Tuesday, August 18, 2009

Backstory

If I was really efficient, I'd have a bunch of blogs to link to regarding this topic. Since I'm not that efficient . . . well, you'll just have to take what you get this morning.

There appears to be a great debate in the literary world regarding backstory, that can be summed up with one simple question: How much backstory is too much backstory?

Now, the inspiration for this post came Rachelle Gardner's post about tightening up your manuscript as well as a few other blogs that I've read recently. One of the items on Rachelle's list was unnecessary backstory. I mean, we've probably all done it at one time - throw in a ton of backstory because we think, no, because we BELIEVE it is necessary. We BELIEVE the reader needs to know every endless detail about our characters life . . . before they get into the meat of our brilliant stories!

Yes, I've been guilty of the too much backstory thingy. In fact, I could create a great prequel to a book or two based on the huge amounts of backstory I have created . . . at times.

Backstory is great . . . in small doses. I guess what I'm trying to say is . . . don't overwhelm your reader with a ton of backstory.

I normally intersperse backstory into the first few chapters. You see, when I meet someone for the first time, I don't know everything about him/her. I learn that information over time. I think, at least for me, backstory should be learned over time as well. Give your readers enough info to get a general idea of your character, and let them learn the rest as the story progresses.

Now, some out there in the blogsphere are going to disagree with me. More power to them. Writing is a process and we all do it in our own unique way. The blogsphere is a teaching tool for aspiring writers. We all talk about how we write. And, hopefully, we all learn a bit from following the gazillion blogs we follow, whether here on Blogger, on Networked Blogs, or wherever. I firmly believe that we should never stop learning. We might not all write in the same way, but that doesn't mean we can't learn from how others write as well. Trust me, I've learned a ton by following the blogs I follow.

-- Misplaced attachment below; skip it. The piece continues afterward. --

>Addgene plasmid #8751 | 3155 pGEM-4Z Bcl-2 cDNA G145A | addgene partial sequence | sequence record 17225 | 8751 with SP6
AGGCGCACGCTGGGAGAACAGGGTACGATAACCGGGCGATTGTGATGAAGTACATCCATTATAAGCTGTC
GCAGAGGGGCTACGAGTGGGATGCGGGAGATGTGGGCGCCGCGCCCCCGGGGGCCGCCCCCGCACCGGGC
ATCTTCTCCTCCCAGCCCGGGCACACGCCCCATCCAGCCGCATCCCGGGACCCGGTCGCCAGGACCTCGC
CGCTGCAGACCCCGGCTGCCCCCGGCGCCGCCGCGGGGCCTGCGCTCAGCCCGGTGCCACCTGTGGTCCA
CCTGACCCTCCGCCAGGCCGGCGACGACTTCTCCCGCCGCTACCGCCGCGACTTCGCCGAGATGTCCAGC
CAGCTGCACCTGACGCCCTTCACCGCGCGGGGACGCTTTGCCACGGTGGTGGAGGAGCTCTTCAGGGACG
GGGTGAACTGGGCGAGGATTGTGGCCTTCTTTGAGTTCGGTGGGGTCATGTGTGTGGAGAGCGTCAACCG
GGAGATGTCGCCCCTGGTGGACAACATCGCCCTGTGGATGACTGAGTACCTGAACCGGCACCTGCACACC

So, I leave you with these questions . . .

How much backstory is too much backstory?

Do you overwhelm your readers with backstory or slip in a bit here, there, and everywhere?

If you overwhelm? Why?

If you intersperse? Why?


7 comments:

Marybeth Poppins said...

I'm trying to figure out if starting from the beginning is the back story.

This really is a complicated issue!

T. Anne said...

I agree, it's great in small doses.

Davin Malasarn said...

My problem is that I often don't have enough backstory. In fact, with my most recent novel, I ended up doubling the size of my book because my reviewer friends kept saying that they needed to know more. I ended up creating a second story line that started out as backstory. It's interspersed throughout the book, and hopefully it has taken on enough literary goodness to deserve the space that I've given it. Backstory seems to be most important when it serves to clarify, and for my book, that's what I ended up having to do a lot of.

Alex Moore said...

I'm with you: enough backstory but not too much :P

that being said, i've picked up a couple of books recently that had, oh, ZERO backstory, letting the reader "discover" basically everything in the journey of reading.

did i mention that i didn't finish the books? Engaging the reader is all well & good, but creating a dang mystery (genre: fantasy) is, IMHO, a waste of precious time.

i don't like wandering lost :)

Scott said...

Marybeth - my whole philosophy is not to overwhelm your readers in the very beginning. Give them some action/drama and add in a little backstory. Then again, that's just me. : )

T. Anne - ditto.

Davin - a think there's definitely a fine balance with how much backstory to include. As I mentioned, I had enough backstory in one project to write a pretty good prequel. That's not necessarily a good thing, btw. I have seen books where the chapters alternate between past/present with the backstory slowly unfolding throughout the entire book.

Alex - I truly think there has to be some backstory unless you're starting at the actual birth of the character. Otherwise, there's backstory involved somehow. Harry Potter's backstory - dropped off at Aunt & Uncle's house after his parents tragic death. The reader knew enough, and slowly the rest of the details were revealed. So, give me some backstory, just don't hit me over the head with it. ; )

S

Kathryn Magendie said...

I like the reader to get to know my character(s) as they read along... I'm finding this with the second book - since it is a continuation of the first, how much do I want the reader to know...but, I don't want to clutter it up with all kinds of backstory, so I give some hints, just a little, enough to get the point across and move on...

(visiting from Gumbo Writer's place!)

Heather Zundel said...

Great topic, and one I'm sure could be discussed to no end. But you seem to have a good handle on what's right so that is very cool. Thank you so much for following.